It’s a beautiful Saturday, with temperatures to reach the 70s. I’ve planned a picnic at Jordan Lake. Tomorrow it’s supposed to rain. In fact, they’re “calling for thunderstorms.” In fact, they’re “calling for some to be severe.” But not today.

We pack food, blankets, chairs, books, puppy, and set off. When we arrive, the wind has picked up, but we innocently unload everything, putting the books on the chairs to hold them down. We place the cooler on the blanket, along with the five-pound puppy and immediately the whole thing is airborne, like a flying carpet, the puppy grinning down at us, ears flapping, tail waving wildly. New game? Cool. We run, and brilliantly catch her on our heads when she hits a downdraft. (OK she’s not really flying, but so close that we decide to rename her Toto.)

At this point, tomorrow’s rain begins to fall in huge puppy-drowning drops. By the time we make it to the car, everything is soaked and Jordan Lake has risen two feet. The books are soggy, the blanket now weighs 350 pounds and we have to wring out the puppy on the back seat. End of picnic. End of rope: I’m going after the first weather forecaster I see.

Don’t get me wrong, I like the weather folks on TV. I really like Greg Fishel, because he has the guts to admit he likes snow. But if any of us were as inaccurate in our jobs as they are, would we still be working? I mean, if you repeatedly told customers that you would have some product for them tomorrow, and they repeatedly showed up and you repeatedly had the wrong thing, heads would roll!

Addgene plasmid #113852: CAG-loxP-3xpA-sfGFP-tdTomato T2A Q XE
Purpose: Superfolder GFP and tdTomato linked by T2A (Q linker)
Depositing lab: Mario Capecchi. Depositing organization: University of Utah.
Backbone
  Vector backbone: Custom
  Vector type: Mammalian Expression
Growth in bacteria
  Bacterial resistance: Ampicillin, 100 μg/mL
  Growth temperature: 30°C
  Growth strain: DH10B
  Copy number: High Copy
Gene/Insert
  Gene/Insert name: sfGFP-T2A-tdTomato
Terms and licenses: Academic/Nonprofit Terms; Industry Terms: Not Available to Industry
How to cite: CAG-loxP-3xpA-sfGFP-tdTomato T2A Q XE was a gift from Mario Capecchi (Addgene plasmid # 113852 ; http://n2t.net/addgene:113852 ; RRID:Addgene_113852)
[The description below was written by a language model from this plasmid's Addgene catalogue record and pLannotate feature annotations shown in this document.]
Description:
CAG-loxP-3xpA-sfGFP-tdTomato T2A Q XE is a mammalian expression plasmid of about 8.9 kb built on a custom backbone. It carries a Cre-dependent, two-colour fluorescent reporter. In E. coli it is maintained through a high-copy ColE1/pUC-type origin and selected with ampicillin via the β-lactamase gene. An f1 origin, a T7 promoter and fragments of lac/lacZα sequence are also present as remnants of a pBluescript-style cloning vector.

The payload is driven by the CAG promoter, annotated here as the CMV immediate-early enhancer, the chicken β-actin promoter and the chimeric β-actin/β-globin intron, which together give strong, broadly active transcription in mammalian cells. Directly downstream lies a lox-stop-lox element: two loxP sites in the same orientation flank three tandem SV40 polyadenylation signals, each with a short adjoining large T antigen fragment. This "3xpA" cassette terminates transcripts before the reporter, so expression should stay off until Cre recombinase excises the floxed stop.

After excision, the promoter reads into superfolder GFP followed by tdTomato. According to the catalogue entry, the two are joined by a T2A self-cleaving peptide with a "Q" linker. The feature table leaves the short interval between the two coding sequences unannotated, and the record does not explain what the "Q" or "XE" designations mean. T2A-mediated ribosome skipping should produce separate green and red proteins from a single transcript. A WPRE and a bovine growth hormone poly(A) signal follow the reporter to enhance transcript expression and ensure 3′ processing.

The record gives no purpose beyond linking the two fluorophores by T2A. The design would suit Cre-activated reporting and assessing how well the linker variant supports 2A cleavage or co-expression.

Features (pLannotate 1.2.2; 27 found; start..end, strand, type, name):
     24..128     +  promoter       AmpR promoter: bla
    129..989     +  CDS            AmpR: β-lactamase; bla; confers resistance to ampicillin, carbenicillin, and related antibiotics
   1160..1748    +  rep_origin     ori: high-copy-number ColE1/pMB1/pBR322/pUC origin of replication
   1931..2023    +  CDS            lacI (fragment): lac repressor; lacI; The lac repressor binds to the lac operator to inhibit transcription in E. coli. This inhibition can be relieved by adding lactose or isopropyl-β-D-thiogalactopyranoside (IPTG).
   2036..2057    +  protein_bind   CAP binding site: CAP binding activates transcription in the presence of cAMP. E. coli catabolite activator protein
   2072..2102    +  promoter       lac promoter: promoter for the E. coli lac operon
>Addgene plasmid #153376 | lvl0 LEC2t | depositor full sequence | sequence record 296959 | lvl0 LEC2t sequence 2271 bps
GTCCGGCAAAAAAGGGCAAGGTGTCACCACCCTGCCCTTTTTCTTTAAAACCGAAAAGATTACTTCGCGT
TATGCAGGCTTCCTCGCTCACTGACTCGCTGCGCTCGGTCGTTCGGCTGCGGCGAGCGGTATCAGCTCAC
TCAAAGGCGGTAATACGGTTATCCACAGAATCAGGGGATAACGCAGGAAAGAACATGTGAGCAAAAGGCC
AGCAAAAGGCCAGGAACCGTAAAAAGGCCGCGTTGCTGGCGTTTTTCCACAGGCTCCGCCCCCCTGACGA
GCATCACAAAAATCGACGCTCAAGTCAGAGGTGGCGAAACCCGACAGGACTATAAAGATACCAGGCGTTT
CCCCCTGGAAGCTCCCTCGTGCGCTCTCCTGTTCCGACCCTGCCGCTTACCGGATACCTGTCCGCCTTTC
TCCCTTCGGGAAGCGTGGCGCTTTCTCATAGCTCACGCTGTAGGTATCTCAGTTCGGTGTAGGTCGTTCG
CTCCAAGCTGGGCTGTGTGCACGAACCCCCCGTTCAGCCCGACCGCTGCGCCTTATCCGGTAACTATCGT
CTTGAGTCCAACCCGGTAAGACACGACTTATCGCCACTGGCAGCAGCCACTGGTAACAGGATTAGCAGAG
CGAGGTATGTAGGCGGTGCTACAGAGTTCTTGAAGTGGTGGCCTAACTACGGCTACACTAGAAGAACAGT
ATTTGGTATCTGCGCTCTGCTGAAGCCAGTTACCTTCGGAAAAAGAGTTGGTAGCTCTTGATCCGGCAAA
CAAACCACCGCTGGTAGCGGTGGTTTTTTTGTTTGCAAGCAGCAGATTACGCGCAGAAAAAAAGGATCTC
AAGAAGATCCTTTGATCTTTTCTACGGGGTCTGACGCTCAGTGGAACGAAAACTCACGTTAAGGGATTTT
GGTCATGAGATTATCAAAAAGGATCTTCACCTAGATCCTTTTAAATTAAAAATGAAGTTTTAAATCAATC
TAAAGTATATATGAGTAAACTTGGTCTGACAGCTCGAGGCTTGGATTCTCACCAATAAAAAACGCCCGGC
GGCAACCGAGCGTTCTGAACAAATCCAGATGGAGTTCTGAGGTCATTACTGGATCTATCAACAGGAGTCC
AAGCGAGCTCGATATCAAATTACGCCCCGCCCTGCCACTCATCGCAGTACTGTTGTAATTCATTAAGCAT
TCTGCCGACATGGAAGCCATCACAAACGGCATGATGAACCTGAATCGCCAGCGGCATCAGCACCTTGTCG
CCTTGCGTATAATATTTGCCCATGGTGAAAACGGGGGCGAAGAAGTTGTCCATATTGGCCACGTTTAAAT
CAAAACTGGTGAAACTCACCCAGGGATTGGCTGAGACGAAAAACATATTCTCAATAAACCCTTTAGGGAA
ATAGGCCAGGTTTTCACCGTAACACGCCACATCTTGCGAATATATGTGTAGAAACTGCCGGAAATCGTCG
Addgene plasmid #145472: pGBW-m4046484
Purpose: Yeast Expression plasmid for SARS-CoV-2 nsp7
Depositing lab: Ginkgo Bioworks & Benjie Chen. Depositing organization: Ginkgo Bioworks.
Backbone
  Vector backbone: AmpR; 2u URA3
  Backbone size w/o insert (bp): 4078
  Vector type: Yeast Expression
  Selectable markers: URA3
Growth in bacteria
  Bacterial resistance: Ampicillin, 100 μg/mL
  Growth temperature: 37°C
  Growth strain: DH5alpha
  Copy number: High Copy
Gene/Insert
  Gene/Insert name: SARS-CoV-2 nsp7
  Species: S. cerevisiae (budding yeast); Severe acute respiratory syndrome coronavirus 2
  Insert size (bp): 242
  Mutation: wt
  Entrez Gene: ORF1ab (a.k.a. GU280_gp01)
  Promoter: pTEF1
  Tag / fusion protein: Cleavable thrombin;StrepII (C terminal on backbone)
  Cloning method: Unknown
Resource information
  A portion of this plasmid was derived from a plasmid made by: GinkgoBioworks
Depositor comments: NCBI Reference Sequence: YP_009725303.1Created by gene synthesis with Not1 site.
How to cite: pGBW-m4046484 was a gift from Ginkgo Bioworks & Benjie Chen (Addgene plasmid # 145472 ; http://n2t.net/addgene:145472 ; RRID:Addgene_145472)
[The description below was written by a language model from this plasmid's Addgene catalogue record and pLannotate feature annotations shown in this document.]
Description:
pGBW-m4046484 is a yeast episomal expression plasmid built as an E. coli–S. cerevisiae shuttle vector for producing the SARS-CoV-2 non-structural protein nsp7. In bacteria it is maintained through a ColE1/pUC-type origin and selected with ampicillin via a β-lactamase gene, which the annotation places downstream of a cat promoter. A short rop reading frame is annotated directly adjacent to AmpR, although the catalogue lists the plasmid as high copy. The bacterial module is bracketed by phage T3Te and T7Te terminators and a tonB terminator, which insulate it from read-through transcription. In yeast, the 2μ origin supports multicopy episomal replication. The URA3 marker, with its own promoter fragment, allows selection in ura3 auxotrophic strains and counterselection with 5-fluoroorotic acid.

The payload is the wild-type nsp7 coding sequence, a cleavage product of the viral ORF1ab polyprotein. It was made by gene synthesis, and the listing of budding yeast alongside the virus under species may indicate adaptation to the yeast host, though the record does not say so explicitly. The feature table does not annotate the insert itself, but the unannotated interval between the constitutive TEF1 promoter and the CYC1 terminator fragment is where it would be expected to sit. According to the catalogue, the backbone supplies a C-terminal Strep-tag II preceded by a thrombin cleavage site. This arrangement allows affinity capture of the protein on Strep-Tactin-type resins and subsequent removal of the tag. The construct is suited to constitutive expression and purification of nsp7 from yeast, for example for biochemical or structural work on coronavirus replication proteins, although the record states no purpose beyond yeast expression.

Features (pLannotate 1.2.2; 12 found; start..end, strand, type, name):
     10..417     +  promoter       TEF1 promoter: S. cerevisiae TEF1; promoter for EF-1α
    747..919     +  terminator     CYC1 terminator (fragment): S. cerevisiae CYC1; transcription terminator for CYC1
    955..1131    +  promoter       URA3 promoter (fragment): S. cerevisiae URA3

Forecasters around here, knowing the contempt in which many hold them, have started to cover all bases: “Hey everyone! It’s a beautiful morning out there, but our weather model (I think her name is Heather) calls for things to turn ugly. We could have some showers later, unless this front moves faster than we expect, which calls for rain in the next 15 minutes to continue throughout the day or for just an hour. They’re calling for high temperatures, so wear your shorts, but don’t forget your gloves, just in case that snow out west comes calling this way. When–sorry, if–it stops raining, the sun will call for coming out, unless the Doppler went haywire, which would call for golf-ball-sized hail in some areas, and famine and drought in others.”

Two hard facts: Wet picnics and wet puppies aren’t as much fun as you think; and if you want to know the weather, look out the freakin’ window.